DUAL Henderson medallist Ted Lovett says Ballarat Football League’s inaugural “Indigenous Round” is a positive step in promoting Aboriginal players.
And it has the potential to be so much more.
Lovett says there is a wealth of untapped indigenous talent among Western Victoria football ranks. He believes more can be done to promote opportunity for such players in the game.
While North Ballarat Rebels under-18s unearth the best youngsters for their development program, Lovett says an Indigenous Round could help promote pathways to senior football and keep youngsters in the game. Lovett has touted the idea with AFL Victoria of an indigenous football academy for the state’s juniors.
“We’ve given boys a chance to play in a state side and there is a good opportunity for all these young kids to learn more about the game,” Lovett said.
“We had a good program at North (Ballarat) looking at Aboriginal kids and making sure they get a chance like everybody else.”
The BFL will host its first “Indigenous Round” this weekend in a bid to stamp out racial vilification.
From page 40
It is part of a response to an incident among spectators at a BFL elimination final last year.
The Indigenous Round follows a “Respect for Women Round” designed to raise awareness of the pivotal role women play in football at all levels.
Redan forward Grant Bell, in his first BFL season, said the indigenous themed round was a great initiative.
While the former North Ballarat Roosters’ player has not personally experienced racial slights, he agreed the Indigenous Round could promote pathways and open opportunities for all indigenous footballers.
“It’s good to recognise all the league’s indigenous players because there’s been some great indigenous players to play senior football in Ballarat,” Bell said.
Bell has seen first-hand as a mentor in Ballarat and the Northern Territory how the game can help educate indigenous children and keep them on the right track.
In the Northern Territory, Bell said football was the main way of life and youngsters had amazing football skills — it was all about having opportunity. Bell said the AFL had done a lot of great work to promote indigenous footballers.
He said he realised he was experiencing the positive effects of stands taken in the game by the likes of AFL greats Nicky Winmar and Michael Long. Ted Lovett said so much had changed since his playing career with North Ballarat in the BFL and with Fitzroy in the VFL through the 1960s when it was “open slather” with derogatory remarks.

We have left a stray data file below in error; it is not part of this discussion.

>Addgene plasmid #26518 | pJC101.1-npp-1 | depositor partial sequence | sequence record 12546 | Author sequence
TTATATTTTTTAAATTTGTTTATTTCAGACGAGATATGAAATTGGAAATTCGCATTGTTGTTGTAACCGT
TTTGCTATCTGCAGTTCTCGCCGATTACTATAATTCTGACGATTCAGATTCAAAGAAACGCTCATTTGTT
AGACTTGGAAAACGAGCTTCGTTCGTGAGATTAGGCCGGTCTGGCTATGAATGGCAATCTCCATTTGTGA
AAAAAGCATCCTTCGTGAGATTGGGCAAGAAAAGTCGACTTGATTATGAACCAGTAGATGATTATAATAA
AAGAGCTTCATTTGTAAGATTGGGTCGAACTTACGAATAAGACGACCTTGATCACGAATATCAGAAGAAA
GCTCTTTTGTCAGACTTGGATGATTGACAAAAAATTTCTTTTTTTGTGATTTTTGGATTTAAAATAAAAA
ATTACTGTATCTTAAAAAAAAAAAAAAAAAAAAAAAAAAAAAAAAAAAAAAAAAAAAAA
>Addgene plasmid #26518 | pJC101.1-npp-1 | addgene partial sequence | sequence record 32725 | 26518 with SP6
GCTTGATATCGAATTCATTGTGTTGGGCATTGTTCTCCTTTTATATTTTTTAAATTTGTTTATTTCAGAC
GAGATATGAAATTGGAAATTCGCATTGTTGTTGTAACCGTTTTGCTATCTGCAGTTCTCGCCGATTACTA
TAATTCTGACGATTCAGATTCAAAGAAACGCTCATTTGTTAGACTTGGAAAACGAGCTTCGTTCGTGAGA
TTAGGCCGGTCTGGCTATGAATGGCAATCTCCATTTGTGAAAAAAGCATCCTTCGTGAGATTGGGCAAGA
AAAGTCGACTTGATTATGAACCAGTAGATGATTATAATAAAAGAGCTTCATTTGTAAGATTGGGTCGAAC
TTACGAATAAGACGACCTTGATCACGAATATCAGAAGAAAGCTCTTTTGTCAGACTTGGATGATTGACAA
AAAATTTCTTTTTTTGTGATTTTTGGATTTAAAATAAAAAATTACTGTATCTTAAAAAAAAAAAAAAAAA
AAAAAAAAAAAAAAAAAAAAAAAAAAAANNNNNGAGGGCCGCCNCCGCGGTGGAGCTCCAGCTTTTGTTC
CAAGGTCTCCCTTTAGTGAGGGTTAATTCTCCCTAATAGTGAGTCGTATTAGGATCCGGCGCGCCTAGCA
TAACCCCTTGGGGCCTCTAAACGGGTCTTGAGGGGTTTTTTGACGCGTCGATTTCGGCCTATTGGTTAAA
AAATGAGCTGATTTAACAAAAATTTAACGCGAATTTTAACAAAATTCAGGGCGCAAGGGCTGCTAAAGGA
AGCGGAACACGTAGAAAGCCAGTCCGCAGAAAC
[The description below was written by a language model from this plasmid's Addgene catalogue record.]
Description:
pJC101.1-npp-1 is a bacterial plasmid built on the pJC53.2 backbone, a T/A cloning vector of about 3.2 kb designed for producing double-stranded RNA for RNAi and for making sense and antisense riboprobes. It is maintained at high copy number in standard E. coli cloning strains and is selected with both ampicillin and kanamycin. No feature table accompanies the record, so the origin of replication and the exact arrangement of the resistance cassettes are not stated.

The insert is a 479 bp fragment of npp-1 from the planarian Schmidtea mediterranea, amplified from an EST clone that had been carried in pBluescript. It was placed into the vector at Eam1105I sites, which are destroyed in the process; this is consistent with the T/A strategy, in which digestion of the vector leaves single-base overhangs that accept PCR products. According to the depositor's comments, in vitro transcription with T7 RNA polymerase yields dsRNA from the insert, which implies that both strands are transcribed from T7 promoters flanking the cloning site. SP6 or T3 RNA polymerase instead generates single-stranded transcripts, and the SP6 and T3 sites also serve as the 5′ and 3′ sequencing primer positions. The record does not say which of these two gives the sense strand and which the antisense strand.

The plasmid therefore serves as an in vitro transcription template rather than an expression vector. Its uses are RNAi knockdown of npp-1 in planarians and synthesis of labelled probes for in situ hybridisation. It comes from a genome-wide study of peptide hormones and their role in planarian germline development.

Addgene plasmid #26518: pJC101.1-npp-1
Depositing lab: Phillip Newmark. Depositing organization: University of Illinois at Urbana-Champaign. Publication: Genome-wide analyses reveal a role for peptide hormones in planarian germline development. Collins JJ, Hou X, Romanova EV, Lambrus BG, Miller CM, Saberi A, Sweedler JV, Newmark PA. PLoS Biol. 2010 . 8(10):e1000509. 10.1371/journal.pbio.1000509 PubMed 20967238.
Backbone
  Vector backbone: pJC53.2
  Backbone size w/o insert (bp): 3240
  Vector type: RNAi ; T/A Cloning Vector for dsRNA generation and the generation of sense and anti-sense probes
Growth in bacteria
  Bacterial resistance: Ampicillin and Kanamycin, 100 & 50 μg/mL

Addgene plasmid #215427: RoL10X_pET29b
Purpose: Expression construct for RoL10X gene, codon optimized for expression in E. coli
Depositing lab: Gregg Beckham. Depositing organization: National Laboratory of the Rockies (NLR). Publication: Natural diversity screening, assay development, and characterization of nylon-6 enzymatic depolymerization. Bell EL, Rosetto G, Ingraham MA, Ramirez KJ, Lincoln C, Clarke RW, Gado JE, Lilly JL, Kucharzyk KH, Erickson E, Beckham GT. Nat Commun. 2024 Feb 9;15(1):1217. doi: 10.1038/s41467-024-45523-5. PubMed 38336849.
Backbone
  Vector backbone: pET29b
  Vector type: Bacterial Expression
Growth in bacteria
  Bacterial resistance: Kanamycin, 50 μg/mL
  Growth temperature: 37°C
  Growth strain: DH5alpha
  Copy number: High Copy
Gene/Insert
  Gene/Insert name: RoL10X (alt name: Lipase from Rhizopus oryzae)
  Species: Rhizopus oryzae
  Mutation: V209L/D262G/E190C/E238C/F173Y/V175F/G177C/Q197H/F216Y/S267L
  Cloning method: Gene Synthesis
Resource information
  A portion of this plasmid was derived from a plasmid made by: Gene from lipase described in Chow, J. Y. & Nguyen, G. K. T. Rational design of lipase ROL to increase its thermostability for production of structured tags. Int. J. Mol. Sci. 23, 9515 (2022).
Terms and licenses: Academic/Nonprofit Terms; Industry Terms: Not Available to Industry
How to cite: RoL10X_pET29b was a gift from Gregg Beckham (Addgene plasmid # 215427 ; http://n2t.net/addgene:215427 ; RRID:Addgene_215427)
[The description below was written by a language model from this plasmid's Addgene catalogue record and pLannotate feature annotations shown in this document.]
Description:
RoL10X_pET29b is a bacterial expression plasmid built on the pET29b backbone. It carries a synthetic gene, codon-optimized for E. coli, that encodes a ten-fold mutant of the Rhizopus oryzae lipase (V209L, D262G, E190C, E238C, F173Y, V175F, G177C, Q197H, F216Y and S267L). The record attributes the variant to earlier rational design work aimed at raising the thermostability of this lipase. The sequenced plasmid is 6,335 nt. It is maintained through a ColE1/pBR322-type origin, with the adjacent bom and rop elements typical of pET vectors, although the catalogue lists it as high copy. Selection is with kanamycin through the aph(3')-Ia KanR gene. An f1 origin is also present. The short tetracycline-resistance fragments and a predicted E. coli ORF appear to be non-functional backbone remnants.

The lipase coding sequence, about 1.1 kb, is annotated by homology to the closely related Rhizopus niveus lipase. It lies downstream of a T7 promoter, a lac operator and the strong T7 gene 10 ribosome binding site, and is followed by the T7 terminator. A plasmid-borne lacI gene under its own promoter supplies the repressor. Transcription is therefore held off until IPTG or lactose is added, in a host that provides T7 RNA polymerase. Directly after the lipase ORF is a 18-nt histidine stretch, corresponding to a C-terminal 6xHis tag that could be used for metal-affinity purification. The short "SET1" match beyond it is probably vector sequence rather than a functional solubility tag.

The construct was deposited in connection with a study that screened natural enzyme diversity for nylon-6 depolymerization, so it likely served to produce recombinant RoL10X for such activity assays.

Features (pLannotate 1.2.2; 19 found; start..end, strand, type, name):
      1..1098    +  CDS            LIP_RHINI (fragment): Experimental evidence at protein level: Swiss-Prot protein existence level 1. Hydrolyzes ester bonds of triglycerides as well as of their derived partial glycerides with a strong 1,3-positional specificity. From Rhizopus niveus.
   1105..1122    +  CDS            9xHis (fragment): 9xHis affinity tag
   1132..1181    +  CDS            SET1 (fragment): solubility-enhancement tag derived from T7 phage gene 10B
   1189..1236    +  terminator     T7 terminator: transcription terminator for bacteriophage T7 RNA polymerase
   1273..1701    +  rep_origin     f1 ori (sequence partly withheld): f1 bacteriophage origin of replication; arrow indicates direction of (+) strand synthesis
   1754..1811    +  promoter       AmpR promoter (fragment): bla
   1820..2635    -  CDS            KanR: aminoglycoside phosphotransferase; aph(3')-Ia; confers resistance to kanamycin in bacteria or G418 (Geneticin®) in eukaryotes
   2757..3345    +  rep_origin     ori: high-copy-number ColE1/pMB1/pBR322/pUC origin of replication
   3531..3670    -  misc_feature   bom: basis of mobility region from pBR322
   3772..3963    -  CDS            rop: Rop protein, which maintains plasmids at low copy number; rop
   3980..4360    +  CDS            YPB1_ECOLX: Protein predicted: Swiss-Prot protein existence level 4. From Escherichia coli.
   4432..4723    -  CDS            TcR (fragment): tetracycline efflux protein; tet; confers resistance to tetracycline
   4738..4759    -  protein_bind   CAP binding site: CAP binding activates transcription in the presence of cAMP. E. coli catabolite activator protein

Lovett recalled people crossing the road to avoid him when he would walk up and down Sturt Street to warm up before a game. At Fitzroy, there was one team-mate who never once kicked the football to him.
Lovett said there were still little undercurrents, as evident in last year’s BFL elimination finals, that needed to be stamped out — for all races and cultural backgrounds.
He said some used to argue racist remarks were to put players off but he felt there was always an underlying personal opinion or feeling.
To help spark change, Lovett has worked extensively in schools and through the community on Aboriginal awareness and issues. It has taken a long time, but Lovett said the culture was a lot better. This weekend’s BFL matches will start with a welcome ceremony acknowledging the traditional owners at each venue.
Centre circles at all grounds will be painted in the black, yellow and red of the Aboriginal flag and, where possible, indigenous players will represent their clubs at the coin toss.
Lovett said it was a great initiative from the BFL, although he will miss it. He will be in Melbourne to watch a grandson represent Victoria in an indigenous team for an under-16 multicultural curtain-raiser to the VFL match between Collingwood and Bendigo at Victoria Park.
Lovett hopes his grandson will continue in the strong football heritage of his Gunditjmara people.
Lovett’s uncle played for Geelong in 1919, his father for Carlton and North Melbourne in the 1930s, Norm McDonald (Essendon), Eric Clarke (St Kilda), Phil Egan (Richmond/Melbourne), Chris Egan (Collingwood), Andrew Lovett (Essendon/St Kilda) and Nathan Lovett-Murray (Essendon).